Remembering the Past

Banners in the hall proclaimed ‘No provisional or provincial government for us’ and ‘Ulster for Ireland and Ireland for us’

BY THE END OF 1913, the campaign against Home Rule for Ireland organised by the Ulster Unionists and their allies in the Conservative and Unionist Party — better known as the Tories — in Britain had reached a crescendo. The Ulster Volunteers had been established as well as a ‘Provisional Government’, which threatened to seize power if Home Rule became law.

The Liberal Party was in government in Britain and had introduced the Home Rule Bill with the support of the Irish nationalist MPs in Westminster. They had abolished the veto of the House of Lords and Home Rule was due to be implemented in 1914. The Tories seized on the issue of Home Rule as the most effective weapon to bring down the Liberals. Leading members of the British landed aristocracy, capitalists and senior military figures jumped on the bandwagon and backed up unionist leader Edward Carson with threats of civil war if Home Rule was implemented.

J B Armour

Tens of thousands of Protestants signed the Ulster Covenant in September 1912. Amidst the political frenzy there were very few Protestants in Ulster who were prepared to oppose Carsonism. But there were some and among them was the Reverend JB Armour (right) of Ballymoney, County Antrim. A minister of the Presbyterian Church, Armour stood out from most of his co-religionists in advocating self-government for Ireland. In 1893, he opposed a resolution at the Presbyterian General Assembly condemning Gladstone’s second Home Rule Bill. He was also a strong critic of landlordism.

In 1913, he again opposed a resolution against Home Rule at the Presbyterian General Assembly.

Calling for freedom of conscience for Protestants to support or oppose Home Rule, Armour slammed the intolerance of Carsonism when he told the assembly:

“If you deny the right of private judgment and of free speech, how much do you have of Protestantism worth keeping? Nothing at all.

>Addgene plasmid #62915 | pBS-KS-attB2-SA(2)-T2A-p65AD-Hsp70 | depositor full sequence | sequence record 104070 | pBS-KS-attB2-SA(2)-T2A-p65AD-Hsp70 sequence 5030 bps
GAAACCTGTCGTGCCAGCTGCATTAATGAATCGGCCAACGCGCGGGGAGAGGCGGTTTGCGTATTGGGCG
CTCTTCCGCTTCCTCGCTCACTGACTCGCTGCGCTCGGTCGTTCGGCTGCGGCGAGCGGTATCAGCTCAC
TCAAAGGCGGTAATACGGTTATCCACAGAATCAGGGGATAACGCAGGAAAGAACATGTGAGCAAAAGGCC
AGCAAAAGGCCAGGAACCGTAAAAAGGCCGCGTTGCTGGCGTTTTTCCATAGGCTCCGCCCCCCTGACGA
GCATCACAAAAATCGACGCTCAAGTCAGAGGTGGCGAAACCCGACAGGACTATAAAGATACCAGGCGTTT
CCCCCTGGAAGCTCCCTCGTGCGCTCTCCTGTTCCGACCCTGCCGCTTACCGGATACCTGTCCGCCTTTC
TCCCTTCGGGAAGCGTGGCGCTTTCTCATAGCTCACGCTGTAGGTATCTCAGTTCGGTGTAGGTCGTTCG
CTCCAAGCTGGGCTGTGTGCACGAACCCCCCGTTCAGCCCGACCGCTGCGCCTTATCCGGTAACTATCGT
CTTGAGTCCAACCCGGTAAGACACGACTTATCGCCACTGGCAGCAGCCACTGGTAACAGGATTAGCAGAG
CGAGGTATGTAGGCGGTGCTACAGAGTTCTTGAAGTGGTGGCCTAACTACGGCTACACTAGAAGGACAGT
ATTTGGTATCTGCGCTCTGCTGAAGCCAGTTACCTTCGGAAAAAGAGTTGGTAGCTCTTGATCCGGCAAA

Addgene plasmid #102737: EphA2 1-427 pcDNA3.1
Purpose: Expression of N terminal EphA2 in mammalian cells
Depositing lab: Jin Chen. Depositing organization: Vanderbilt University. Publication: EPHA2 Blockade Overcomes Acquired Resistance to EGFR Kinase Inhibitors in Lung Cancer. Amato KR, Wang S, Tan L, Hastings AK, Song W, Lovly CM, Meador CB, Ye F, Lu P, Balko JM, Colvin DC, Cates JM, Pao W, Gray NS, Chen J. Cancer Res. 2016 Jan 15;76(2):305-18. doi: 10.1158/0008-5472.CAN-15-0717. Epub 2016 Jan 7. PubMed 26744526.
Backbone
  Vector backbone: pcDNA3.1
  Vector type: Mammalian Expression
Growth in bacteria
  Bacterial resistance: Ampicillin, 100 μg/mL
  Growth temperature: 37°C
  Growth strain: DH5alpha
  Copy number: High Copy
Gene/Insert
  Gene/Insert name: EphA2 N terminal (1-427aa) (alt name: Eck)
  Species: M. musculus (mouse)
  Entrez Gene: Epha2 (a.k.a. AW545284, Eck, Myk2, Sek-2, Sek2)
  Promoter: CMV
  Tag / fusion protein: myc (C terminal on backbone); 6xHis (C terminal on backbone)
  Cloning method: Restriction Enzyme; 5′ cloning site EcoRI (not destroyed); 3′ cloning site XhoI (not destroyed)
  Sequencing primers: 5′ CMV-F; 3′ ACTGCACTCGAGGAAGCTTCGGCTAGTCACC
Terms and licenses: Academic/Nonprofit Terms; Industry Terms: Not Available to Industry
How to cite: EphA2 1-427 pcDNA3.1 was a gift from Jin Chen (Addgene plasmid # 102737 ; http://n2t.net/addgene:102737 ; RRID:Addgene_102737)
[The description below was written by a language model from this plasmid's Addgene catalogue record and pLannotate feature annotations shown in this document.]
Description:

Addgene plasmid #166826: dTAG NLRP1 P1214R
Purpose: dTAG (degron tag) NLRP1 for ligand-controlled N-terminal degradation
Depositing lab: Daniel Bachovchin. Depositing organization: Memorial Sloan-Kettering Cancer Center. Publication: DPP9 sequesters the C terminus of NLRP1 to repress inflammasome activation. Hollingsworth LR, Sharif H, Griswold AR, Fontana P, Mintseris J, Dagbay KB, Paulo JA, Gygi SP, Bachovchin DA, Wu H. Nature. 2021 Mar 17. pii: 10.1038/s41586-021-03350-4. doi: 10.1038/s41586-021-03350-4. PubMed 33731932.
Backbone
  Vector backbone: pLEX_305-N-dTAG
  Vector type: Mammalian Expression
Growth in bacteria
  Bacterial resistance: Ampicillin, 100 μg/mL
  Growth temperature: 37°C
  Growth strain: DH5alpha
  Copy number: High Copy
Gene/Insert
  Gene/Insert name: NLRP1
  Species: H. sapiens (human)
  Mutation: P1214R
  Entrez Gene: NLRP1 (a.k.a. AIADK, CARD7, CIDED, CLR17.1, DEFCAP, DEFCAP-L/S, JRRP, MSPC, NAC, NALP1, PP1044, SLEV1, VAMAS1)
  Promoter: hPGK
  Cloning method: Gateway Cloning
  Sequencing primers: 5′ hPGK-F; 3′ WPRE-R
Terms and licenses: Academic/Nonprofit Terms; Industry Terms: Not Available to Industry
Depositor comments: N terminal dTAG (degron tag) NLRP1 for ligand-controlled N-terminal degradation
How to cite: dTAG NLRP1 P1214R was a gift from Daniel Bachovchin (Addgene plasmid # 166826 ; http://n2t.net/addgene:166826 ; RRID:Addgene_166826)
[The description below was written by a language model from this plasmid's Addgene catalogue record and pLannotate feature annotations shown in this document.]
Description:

Armour organised a public meeting of Protestants in Ballymoney to support Home Rule and oppose Carsonism. Banners in the hall proclaimed “No provisional or provincial government for us” and “Ulster for Ireland and Ireland for us”.

The resolution stated that the meeting of Protestants of Ballymoney and the protests in The Route (in County Antrim) “against the claim of Sir Edward Carson and the self-constituted Provisional Government of Ulster to represent the Protestant community of north-east Ulster” and “disputes the narrow claim that differences of creed necessarily separate Irishmen and women into hostile camps”.

Alice Stopford Green

Among the speakers at the Ballymoney meeting were JB Armour himself, historian Alice Stopford Green (left), Jack White, son of a British Army general and later a leading figure in the Irish Citizen Army, and Roger Casement, who was executed in 1916. This was Casement’s first appearance on a political platform. With his Antrim family background, Casement regarded the occasion as hugely significant and in his speech he denounced any notion of partitioning Ireland.

The meeting was a once-off and failed to turn the tide of Carsonism but it did show that a significant minority of Protestants in the north-east were still prepared to stand up for Irish unity and self-government.

The alternative Covenant

THE Ulster Covenant was signed by tens of thousands of Ulster Protestants in September 1912. Just over a year later, the following ‘alternative Covenant’ was signed by Protestants supportive of Home Rule and Irish independence, beginning at the Ballymoney meeting on 24 October 1913.

“Being convinced in our conscience that Home Rule will not be disastrous to the national well-being of Ulster, and that, moreover, the responsibility of self-government would strengthen the popular forces in other provinces, would pave the way to a civil and religious freedom, which we do not now possess, and would give scope for a spirit of citizenship, we, in whose names are underwritten, Irish citizens, Protestants, and loyal supporters of Irish nationality, relying under God on the proven good feelings and democratic instincts in our fellow-countrymen of other creeds, hereby pledge ourselves to stand by one another and our country in the troubled days that are before us and more especially to help one another when our liberties are threatened by any non-statutory body that may be set up in Ulster or elsewhere.

“We intend to abide by the just laws of the lawful Parliament of Ireland until such time as it may prove itself hostile to democracy.

“In sure confidence that God will stand by those who stand by the people, irrespective of class or creed, we hereunto subscribe our names.”